Authorities in South Carolina announced on Wednesday that they have opened an investigation into the 2018 death of a housekeeper at the home of Alex Murdaugh, a prominent lawyer who is at the center of multiple investigations after his wife and son were shot and killed at the family’s home in June.

The death of the housekeeper, Gloria Satterfield, 57, was attributed in court documents to a “trip and fall” accident, but Angela Topper, the coroner in Hampton County, S.C., said the death was never reported to her office and no autopsy was conducted.

The announcement from the South Carolina Law Enforcement Division followed another stunning development on Tuesday, when the agency said that Mr. Murdaugh had asked a former client to kill him on the side of a road earlier this month so that his older son could receive a $10 million insurance payout.

Mr. Murdaugh survived being shot in the head, and concocted a fake story about being shot by a passer-by, a tale that his lawyers now admit was false. The police arrested the former client they say shot him, Curtis Edward Smith, 61, on Tuesday, and charged him with trying to assist Mr. Murdaugh in suicide, among other crimes.

Dick Harpootlian, a lawyer for Mr. Murdaugh, said on Wednesday that he expected Mr. Murdaugh to be arrested in the coming days or weeks for his role in the scheme, but he was adamant that Mr. Murdaugh had not been involved in the slaying of his wife and son in June. He said Mr. Murdaugh had concocted the suicide plan because he was suffering from depression while trying to halt an oxycodone addiction.

Mr. Murdaugh is referred to as a “co-defendant” in the charging documents for Mr. Smith; a police spokesman, Tommy Crosby, said without elaborating that the police expected to bring more charges in the case.

The case has already captured attention because of the Murdaugh family’s powerful history in the South Carolina Lowcountry, where members of the family served as top prosecutors for a five-county region for more than eight decades. Mr. Murdaugh was a prominent lawyer at his family law firm until he was pushed out the day before he was shot, after leaders said they had discovered that he had taken millions of dollars from the firm and its clients.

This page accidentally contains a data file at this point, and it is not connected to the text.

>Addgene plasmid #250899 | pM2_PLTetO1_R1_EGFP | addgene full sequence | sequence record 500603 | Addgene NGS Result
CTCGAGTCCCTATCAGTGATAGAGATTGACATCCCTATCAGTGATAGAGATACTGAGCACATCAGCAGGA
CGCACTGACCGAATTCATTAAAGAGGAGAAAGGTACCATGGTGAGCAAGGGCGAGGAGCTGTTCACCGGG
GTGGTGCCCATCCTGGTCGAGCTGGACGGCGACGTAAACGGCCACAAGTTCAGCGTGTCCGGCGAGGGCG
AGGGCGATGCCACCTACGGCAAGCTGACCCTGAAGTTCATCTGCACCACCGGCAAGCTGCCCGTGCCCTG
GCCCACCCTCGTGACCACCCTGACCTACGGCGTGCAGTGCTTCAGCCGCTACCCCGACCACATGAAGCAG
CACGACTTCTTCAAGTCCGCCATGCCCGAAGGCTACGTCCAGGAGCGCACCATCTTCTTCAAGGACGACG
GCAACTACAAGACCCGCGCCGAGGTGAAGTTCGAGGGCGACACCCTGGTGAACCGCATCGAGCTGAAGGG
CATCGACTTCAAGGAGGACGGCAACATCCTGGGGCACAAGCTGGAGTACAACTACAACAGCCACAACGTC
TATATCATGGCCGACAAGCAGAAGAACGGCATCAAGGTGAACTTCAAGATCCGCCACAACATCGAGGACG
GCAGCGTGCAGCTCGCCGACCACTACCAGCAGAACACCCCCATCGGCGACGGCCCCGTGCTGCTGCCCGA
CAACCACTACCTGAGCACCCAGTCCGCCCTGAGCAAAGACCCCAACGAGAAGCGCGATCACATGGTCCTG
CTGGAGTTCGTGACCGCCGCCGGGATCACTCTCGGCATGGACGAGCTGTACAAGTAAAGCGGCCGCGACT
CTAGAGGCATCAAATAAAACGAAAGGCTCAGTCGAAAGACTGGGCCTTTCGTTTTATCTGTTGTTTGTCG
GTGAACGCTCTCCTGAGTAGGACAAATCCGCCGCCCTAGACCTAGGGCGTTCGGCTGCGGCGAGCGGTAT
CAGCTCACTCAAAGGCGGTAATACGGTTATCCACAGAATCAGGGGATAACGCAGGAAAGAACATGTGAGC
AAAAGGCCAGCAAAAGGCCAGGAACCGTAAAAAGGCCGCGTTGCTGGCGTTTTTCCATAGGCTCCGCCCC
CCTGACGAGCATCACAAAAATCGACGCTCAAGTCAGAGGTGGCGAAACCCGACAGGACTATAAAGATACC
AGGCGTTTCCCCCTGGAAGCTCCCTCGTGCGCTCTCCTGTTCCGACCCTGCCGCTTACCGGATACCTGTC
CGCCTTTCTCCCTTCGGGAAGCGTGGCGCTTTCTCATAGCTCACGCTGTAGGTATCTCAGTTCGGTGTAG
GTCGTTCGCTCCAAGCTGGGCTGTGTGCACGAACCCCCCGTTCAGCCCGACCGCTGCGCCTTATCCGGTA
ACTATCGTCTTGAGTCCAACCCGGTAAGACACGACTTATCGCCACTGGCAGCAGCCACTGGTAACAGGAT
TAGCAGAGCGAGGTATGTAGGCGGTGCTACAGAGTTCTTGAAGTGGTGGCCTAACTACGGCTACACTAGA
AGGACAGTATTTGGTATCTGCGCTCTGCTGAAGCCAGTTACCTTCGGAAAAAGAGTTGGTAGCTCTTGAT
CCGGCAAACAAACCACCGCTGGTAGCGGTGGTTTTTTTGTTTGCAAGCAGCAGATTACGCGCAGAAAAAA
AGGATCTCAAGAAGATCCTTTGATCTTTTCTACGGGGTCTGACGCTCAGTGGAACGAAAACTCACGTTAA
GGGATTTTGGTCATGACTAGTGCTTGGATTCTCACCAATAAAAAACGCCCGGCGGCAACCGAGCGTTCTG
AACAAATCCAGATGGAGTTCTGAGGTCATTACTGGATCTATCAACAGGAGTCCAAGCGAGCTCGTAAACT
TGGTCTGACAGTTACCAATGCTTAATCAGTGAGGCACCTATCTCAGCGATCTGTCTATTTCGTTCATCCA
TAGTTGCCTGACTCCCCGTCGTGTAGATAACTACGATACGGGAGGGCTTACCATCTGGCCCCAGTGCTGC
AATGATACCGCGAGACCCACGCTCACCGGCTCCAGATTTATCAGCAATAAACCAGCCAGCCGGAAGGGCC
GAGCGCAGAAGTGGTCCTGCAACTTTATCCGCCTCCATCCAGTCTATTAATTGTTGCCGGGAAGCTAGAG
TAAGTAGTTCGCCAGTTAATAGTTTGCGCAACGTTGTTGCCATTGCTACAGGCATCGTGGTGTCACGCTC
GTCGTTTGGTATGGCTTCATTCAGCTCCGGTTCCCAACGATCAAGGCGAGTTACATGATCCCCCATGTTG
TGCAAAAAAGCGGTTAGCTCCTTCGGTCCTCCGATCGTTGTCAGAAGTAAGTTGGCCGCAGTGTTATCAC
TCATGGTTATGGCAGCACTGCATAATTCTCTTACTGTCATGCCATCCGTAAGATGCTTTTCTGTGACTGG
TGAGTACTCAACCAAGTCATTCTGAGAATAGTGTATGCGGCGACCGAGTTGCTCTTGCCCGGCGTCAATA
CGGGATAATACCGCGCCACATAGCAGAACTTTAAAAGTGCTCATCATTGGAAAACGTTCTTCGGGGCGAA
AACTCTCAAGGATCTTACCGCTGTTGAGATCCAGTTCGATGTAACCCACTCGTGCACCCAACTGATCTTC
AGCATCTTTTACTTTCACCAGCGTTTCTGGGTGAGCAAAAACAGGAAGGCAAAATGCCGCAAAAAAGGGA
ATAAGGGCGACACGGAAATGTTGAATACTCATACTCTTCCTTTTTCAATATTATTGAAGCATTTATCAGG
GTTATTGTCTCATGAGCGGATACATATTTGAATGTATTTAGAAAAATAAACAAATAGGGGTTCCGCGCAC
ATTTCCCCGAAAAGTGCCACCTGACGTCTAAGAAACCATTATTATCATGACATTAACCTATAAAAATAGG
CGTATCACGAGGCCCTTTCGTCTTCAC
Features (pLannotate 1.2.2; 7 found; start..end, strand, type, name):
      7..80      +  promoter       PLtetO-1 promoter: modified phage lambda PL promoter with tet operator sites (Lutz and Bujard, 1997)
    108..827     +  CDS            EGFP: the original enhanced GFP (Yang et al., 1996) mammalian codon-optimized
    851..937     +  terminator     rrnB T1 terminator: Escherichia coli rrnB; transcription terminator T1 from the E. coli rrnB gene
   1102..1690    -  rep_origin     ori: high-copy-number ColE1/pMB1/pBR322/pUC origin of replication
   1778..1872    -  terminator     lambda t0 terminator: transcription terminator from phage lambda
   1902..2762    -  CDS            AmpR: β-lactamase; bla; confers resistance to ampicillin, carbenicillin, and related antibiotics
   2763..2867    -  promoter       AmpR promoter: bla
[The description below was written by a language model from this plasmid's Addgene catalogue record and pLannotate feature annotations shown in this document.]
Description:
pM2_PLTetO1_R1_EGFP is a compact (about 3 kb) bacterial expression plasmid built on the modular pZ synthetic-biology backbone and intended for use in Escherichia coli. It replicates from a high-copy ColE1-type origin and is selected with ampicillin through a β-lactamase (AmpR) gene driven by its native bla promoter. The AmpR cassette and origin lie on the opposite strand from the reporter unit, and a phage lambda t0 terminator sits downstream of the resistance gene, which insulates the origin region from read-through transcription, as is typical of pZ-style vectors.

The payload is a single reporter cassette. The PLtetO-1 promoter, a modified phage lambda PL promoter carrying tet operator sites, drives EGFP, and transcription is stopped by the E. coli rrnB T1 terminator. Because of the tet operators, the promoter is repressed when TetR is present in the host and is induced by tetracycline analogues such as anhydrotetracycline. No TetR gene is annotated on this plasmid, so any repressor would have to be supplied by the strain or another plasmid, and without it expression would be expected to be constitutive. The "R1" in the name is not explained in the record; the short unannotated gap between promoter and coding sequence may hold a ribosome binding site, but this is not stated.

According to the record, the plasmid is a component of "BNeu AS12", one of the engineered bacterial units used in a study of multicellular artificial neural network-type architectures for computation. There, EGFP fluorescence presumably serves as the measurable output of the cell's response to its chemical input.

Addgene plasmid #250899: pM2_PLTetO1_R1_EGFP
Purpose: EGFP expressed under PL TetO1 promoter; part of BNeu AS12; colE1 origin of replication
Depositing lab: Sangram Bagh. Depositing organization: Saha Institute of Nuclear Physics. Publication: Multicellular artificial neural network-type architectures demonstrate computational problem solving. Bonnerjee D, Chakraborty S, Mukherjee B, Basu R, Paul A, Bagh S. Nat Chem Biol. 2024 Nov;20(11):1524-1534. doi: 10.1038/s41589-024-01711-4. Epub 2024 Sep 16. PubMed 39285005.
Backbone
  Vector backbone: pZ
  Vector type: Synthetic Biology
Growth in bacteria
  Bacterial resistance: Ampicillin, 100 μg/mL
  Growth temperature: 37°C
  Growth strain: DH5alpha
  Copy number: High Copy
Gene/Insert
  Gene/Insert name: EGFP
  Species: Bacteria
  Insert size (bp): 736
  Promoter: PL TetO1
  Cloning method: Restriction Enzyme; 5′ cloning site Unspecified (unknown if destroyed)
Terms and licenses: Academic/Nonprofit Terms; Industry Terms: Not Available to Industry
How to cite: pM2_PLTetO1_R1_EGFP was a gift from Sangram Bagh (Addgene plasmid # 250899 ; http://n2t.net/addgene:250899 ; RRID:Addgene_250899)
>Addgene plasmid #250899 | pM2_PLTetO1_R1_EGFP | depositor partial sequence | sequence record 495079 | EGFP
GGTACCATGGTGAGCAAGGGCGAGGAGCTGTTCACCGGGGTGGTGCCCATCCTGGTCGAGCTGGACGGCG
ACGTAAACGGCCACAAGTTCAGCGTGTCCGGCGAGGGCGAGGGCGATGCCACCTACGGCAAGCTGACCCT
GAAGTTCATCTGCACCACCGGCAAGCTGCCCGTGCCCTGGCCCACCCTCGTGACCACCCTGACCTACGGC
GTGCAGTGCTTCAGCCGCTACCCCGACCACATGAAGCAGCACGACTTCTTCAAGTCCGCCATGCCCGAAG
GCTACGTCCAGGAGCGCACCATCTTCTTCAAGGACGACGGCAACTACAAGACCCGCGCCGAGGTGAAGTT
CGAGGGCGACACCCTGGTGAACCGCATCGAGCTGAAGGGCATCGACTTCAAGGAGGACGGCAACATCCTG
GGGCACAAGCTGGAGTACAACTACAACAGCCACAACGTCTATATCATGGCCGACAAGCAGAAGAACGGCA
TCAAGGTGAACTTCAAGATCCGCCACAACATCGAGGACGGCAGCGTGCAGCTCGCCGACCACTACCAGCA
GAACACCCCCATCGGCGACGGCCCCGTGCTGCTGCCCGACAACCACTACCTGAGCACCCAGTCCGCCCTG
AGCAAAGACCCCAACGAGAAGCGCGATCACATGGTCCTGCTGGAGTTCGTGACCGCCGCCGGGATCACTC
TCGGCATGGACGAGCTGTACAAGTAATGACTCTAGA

The central question of who killed Mr. Murdaugh’s wife, Maggie, and college student son, Paul, who were found shot to death at their home in June, remains unsolved.

The new investigation into Ms. Satterfield’s death came after lawyers representing her two sons said the children had not received any of the $505,000 settlement that their previous lawyer had reached with Mr. Murdaugh.

In that case, Ms. Satterfield’s death was attributed to injuries sustained in a “trip and fall.” But Ms. Topper, the local coroner, said the death had been listed as “natural” on Ms. Satterfield’s death certificate, which she said was “inconsistent” with an accidental fall.

The sons, Tony Satterfield and Brian Harriott, who are now both in their 20s, did not participate in the negotiations and did not sign any settlement agreements, the sons’ new lawyers, Ronnie Richter and Eric Bland, said in a lawsuit filed Wednesday. The lawsuit named Mr. Murdaugh, as well as the law firm and individual lawyer who had represented the sons, as defendants.

The new lawyers said Mr. Murdaugh had introduced Ms. Satterfield’s sons to one of the lawyers who represented them in the settlement, but that they had not been aware of how close the lawyer was to Mr. Murdaugh.

Mr. Richter said in an interview that he had not expected the state police to open a criminal investigation, but he was glad Ms. Satterfield’s death was getting a deeper look.

“I can’t recall a case that required sunlight more than this one,” he said. “Wherever it comes from, it’s a good thing.”